The first time I observed the line between chivalry and male chauvinism being blurred, I was a 13-year-old on an extended school trip. Whenever the bus pulled up to a hotel, a father who volunteered as a chaperone would step onto the bus and say something to the effect of “We need some boys to help move the luggage.” He would always specifically say “boys.”
I felt a little awkward sitting and waiting on the bus while my male classmates moved my bags for me. Finally, one evening I stepped off the bus with the boys and started moving the luggage in an effort to find my own suitcase. When the male chaperone saw me, he said, “Let’s let the boys do that, you don’t have to do that.”
In another instance, I signed up to do volunteer work moving boxes at the local food bank. When I showed up, the man by the door greeted me by looking up and saying, “Are you my volunteer?” When I answered in the affirmative, he invited me in and introduced me as the high school volunteer to the elderly lady standing behind the desk. She stared at the man and then back to me with a combination of unpleasant surprise and extreme skepticism before saying somewhat urgently, “This is not the kind of work for a girl.” When I assured her I could handle manual labor and followed her male associate to the back room, she just shook her head disapprovingly.
So what is the difference between occasions like this and ones that I interpreted as chivalrous, such as when a male colleague offered to carry my purse for me?
An important factor is what you say versus how you say it. There’s a huge difference between “Can I help you with that?” and “Let’s let the boys do that.” One is offering to do a kind gesture, the other is telling me what a female should or shouldn’t be doing.
The context is important as well. Obviously, I was fully capable of carrying my own purse, so the gesture was only symbolic in nature. When someone looks at me with disdain for carrying my own luggage or a heavy box, the clear implication is that they’ve concluded I’m not physically strong enough because of my gender.
In other instances, I’ve noticed male chauvinism disguised as compliments or empowerment.
One such example occurred when I was a javelin thrower on my high school track team. During practice, the assistant coach complimented one of my better throws by enthusiastically saying, “You’re not a girl! You’re a javelin thrower!” Another example, perhaps the most offensive one I’ve heard, took place when I was discussing religion over lunch with a good friend. He argued with me that, “Mary wasn’t a woman, she was the mother of Jesus.”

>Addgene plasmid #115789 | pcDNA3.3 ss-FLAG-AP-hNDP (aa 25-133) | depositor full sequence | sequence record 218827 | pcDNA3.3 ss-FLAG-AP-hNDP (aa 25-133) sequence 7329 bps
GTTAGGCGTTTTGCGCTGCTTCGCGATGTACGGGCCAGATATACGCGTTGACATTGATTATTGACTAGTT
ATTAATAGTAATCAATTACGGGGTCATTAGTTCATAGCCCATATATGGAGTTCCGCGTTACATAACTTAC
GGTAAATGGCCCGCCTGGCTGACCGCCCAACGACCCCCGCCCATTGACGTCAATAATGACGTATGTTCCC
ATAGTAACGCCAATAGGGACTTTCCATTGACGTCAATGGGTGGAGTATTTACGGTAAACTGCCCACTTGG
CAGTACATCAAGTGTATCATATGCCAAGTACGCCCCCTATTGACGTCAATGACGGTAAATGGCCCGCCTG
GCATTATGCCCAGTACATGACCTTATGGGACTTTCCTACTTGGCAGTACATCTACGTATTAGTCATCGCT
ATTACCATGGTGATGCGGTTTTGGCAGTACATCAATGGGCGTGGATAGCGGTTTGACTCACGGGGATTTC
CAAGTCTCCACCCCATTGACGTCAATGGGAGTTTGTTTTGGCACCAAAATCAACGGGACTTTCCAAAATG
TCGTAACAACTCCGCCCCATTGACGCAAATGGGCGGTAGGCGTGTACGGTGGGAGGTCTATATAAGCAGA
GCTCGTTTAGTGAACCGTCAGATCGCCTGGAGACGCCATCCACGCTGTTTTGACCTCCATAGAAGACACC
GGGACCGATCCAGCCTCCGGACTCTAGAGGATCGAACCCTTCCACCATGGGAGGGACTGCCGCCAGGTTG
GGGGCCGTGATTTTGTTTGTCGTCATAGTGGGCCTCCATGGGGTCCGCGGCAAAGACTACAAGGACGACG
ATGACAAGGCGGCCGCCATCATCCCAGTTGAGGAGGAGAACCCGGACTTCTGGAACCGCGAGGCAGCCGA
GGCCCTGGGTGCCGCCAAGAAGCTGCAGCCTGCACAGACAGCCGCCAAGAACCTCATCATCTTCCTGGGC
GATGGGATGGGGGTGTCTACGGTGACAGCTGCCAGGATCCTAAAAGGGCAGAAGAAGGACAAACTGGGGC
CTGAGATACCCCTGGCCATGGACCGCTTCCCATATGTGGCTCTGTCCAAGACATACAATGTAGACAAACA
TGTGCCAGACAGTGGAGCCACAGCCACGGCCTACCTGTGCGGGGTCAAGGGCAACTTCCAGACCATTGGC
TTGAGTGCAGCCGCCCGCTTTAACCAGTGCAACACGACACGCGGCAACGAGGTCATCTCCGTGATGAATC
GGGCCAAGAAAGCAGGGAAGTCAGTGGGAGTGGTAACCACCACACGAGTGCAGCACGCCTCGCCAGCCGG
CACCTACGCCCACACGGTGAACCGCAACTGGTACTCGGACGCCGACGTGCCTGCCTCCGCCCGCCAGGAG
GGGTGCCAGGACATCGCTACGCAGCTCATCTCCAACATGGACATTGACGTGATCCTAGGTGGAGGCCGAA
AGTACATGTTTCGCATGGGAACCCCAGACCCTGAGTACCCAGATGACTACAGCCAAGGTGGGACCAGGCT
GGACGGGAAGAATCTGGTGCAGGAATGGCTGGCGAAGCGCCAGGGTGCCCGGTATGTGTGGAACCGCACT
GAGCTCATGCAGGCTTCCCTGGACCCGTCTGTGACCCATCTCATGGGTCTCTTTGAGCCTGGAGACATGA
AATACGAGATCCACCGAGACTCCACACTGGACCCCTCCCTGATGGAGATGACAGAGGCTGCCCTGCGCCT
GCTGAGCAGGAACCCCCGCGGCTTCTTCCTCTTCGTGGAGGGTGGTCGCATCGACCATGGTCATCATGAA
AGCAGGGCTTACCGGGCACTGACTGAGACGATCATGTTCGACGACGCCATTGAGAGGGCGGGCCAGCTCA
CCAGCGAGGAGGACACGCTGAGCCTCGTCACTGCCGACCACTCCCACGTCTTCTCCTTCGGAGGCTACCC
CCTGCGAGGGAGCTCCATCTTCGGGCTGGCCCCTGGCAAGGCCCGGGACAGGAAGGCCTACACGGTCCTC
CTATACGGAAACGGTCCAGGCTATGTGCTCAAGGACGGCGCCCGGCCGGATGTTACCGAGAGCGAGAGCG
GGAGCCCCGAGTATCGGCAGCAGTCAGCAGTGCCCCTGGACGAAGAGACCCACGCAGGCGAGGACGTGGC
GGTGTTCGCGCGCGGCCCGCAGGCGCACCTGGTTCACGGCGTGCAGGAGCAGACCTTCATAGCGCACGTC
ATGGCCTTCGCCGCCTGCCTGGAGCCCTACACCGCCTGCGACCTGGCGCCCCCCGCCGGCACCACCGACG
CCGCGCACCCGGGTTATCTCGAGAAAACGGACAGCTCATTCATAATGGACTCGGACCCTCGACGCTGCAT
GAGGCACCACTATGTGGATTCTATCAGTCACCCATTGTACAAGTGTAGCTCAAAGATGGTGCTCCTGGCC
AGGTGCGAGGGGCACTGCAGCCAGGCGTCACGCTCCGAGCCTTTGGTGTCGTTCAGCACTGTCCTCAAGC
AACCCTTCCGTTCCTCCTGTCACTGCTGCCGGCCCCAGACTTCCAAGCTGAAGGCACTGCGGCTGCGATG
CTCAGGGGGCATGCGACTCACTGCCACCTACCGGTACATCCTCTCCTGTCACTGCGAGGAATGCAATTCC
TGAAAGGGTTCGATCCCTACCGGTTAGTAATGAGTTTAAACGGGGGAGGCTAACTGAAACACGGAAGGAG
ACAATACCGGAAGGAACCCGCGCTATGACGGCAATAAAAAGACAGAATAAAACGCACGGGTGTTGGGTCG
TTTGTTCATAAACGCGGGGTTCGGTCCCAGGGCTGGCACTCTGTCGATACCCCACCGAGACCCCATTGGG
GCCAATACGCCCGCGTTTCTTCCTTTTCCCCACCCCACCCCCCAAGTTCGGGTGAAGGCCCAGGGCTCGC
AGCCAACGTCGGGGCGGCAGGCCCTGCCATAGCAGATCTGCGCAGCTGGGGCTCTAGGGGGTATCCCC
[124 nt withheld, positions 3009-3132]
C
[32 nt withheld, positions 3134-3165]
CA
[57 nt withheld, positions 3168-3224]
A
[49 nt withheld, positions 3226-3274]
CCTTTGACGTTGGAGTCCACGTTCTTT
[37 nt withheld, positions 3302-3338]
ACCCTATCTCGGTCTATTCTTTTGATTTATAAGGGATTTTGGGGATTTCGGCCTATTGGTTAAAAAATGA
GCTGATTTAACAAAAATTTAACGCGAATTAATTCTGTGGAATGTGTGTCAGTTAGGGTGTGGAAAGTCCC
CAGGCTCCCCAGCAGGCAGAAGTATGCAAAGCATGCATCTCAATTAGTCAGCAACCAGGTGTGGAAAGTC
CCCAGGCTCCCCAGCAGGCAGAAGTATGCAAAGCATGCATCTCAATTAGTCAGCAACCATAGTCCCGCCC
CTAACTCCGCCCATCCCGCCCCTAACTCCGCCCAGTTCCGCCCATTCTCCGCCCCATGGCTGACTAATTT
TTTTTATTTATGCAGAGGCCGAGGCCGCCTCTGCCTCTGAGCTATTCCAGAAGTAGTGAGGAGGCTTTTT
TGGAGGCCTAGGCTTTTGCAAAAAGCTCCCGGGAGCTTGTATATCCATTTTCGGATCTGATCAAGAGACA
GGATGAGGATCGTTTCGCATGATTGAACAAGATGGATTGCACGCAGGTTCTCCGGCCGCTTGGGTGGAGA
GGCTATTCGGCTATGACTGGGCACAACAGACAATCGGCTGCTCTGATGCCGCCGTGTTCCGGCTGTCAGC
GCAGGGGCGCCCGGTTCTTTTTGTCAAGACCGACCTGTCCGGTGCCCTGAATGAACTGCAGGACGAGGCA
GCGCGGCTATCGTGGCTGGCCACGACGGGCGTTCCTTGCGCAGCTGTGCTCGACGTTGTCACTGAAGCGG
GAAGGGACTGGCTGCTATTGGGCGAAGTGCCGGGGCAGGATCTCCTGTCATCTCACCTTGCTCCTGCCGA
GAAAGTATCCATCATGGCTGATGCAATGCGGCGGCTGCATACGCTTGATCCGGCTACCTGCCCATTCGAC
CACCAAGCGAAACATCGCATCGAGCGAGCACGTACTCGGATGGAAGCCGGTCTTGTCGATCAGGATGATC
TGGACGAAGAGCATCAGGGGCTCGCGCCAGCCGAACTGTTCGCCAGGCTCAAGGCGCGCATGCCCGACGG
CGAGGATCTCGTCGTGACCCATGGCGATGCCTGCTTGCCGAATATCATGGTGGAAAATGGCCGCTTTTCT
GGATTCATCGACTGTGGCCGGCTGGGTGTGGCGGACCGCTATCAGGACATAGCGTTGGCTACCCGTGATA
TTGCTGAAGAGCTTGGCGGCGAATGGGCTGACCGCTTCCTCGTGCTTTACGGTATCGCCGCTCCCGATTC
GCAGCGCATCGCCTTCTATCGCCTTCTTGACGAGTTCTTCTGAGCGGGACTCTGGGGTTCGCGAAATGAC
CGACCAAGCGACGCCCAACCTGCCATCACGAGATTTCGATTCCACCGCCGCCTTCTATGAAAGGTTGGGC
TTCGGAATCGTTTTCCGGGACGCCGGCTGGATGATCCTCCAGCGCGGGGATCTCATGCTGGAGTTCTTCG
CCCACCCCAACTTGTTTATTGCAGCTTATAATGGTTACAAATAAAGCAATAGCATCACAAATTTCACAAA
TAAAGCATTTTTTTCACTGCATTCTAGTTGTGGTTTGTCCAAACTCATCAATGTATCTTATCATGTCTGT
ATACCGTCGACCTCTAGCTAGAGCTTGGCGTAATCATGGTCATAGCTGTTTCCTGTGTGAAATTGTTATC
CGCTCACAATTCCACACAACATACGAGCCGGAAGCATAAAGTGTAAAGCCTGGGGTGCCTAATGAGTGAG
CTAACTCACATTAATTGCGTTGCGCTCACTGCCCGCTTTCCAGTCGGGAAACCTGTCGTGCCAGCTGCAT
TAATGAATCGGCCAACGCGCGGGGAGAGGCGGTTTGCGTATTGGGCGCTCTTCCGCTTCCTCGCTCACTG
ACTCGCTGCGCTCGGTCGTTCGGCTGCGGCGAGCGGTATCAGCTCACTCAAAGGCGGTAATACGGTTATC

Later in my life, I also noticed similar statements in movies, except they came from women. In one particular example, the female characters in the movie said lines like, “I’m not a lady, I’m a journalist” and “I’m not a woman, I’m a doctor.”
These examples were all stated or scripted as if they were actually compliments; in reality, they were statements designed to make women feel inferior by suggesting they were able to achieve things that went beyond their capacity as women.
On the other hand, there were times when I was given different treatment because of my gender, which I didn’t find so patronizing. This happened to me on a few occasions while I was living in Turkey. One time, my supervisor requested that I ask for a ride rather than walk home from work after dark because I was “a lady” and the men I worked around were “very sensitive.”
Another time, I was waiting on an empty sidewalk for a taxi after visiting a museum. A male staff member of the museum came down and silently stood next to me as I waited. When the taxi arrived, he opened the door for me and carefully moved the hem of my skirt all the way inside the vehicle after I climbed in.
These men, rather than discount the fact that I was a female, gave me special consideration because of it. So why wasn’t I bothered by it? Why did I consider it chivalry instead of male chauvinism?
Once again, their intent was important. Statements such as “we are very sensitive” made all the difference as it made the issue about them instead of about me. I came to appreciate the fact that some men behave this way—not because they think I am incapable or inferior due to my gender, but because they consider it part of their very identity as men.
In addition to making it about themselves and who they were, in some cases it was about the world around me. As I grew older and wiser, I came to realize that, unfortunately, women do indeed have more to fear in this world than men. I probably wouldn’t have appreciated the gentleman standing and waiting with me on the sidewalk if not for the dozens of times in my young adult life strange men drove past me on the road stopped to (I would venture to say) solicit me for prostitution.
That’s perhaps the fundamental difference between a male chauvinist and a chivalrous knight in shining armor to me. The former says “I’m here to tell you who you are and what you should be” while the latter says, “I’m here to be courteous and protect you because that’s what a knight is supposed to do for his queen.”